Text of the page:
Traditional Regency romances have always been my favorite romance genre. I first developed my love for the English Regency period by reading Jane Austen’s Pride and Prejudice and Sense and Sensibility.
When I was a young teenager, my sisters and I discovered Barbara Cartland, and we devoured her romance novels.
As we got older, we graduated to reading Georgette Heyer’s Regencies and marveled over her sophisticated plots, period details and vivid characters.
We even tried our hands at writing romances of our own, weaving stories of high drama and delicious romance that we read to each other while our parents were at work. Looking back, I remember those stories were short and had some pretty preposterous plot lines. But at the time, my sisters and I were hugely entertained, and isn’t that the purpose of a good story: to entertain?
Over the years I continued to read romances and I continued to write them. With each book my writing improved and eventually I worked up the courage to submit one of my books to a publisher. Kensington accepted the first Regency romance I ever wrote, Delightful Deception. Eventually I published six full-length Regency romance novels and four novellas with Kensington.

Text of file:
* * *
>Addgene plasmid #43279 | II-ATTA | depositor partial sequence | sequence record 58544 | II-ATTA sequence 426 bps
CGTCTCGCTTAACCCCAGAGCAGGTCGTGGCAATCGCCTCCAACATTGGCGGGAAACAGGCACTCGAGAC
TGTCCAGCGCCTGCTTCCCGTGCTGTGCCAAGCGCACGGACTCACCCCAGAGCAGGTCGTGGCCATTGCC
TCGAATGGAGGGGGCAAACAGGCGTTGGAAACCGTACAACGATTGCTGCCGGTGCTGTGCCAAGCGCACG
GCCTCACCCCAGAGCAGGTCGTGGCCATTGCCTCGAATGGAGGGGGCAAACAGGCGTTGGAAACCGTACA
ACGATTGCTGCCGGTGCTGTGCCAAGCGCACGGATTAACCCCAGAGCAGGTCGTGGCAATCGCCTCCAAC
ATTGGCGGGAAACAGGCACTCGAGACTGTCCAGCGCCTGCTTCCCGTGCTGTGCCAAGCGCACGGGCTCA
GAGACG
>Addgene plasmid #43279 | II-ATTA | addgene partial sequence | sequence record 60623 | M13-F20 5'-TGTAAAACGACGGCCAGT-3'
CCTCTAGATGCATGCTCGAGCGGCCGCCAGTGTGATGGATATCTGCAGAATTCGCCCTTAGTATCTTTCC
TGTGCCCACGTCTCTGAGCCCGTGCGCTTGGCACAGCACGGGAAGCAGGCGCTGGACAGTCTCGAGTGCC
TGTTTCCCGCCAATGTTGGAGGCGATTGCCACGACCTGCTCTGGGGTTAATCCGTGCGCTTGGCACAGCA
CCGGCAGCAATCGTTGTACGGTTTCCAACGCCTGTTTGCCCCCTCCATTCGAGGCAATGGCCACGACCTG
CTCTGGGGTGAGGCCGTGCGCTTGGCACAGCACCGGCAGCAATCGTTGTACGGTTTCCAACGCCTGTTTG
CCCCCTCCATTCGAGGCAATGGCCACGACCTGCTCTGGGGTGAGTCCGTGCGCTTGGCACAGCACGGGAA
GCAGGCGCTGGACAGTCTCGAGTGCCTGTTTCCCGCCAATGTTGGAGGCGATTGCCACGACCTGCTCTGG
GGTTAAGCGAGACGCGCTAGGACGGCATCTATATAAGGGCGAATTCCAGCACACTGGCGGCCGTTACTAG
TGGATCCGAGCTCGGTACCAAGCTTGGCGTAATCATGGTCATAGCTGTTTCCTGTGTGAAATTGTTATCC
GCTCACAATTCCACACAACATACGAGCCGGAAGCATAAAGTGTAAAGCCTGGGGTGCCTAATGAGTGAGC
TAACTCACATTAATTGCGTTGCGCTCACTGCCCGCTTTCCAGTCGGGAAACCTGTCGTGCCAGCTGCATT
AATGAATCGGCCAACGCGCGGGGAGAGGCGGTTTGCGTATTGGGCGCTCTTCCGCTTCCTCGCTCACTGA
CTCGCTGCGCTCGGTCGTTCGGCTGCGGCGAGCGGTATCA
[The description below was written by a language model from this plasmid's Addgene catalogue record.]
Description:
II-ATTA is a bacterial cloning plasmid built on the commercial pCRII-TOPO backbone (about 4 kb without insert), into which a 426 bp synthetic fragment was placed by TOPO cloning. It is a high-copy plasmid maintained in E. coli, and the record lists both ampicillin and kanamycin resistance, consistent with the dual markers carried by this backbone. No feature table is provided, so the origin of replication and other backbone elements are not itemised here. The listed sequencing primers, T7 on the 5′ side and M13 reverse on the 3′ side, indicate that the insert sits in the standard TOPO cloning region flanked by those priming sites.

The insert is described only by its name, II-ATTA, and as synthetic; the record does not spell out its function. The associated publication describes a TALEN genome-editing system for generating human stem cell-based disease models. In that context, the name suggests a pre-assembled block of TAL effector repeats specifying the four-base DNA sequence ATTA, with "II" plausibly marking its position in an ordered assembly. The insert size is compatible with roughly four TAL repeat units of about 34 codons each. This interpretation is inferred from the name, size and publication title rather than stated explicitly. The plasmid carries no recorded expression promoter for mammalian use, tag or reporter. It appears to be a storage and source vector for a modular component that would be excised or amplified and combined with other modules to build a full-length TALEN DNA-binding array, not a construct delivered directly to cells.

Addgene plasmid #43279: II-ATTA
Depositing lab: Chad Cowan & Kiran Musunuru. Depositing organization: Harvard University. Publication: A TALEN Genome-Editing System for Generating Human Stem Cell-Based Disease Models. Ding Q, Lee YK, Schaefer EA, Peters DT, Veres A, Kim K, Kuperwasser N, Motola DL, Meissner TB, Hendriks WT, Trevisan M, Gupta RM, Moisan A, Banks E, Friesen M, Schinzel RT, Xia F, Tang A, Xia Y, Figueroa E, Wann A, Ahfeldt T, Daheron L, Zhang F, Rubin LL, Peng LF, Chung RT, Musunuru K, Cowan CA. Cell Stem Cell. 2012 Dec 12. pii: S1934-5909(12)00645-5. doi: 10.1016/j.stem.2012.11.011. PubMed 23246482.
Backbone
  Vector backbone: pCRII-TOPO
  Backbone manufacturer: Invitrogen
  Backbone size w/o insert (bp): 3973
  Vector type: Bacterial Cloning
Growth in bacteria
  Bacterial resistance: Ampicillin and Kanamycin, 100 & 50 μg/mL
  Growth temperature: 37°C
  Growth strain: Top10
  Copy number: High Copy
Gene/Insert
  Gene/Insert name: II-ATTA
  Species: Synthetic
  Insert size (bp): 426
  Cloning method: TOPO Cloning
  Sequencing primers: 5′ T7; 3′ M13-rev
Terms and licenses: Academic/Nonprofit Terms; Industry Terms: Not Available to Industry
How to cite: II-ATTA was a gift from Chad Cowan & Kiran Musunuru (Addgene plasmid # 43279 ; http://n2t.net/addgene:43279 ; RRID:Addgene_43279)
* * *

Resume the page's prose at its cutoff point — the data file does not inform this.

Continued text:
Along the way I’ve received letters from readers who told me they liked my books because they were “clean.” That’s a compliment I gladly accept. I’ve always tried to write my stories with an emphasis on the developing relationship between the hero and heroine. I want my stories to be about two people falling in love because that’s what I like to read; and, from the letters I receive, it sounds like there are readers who like to read the same books I do. And for that, I’m truly grateful!
In the end, I simply enjoy writing about a time and place where all the men are gentlemen, all the women are ladies and there’s always a fancy dress ball to attend. And I deeply appreciate the readers who enjoy visiting my world of Regency romance.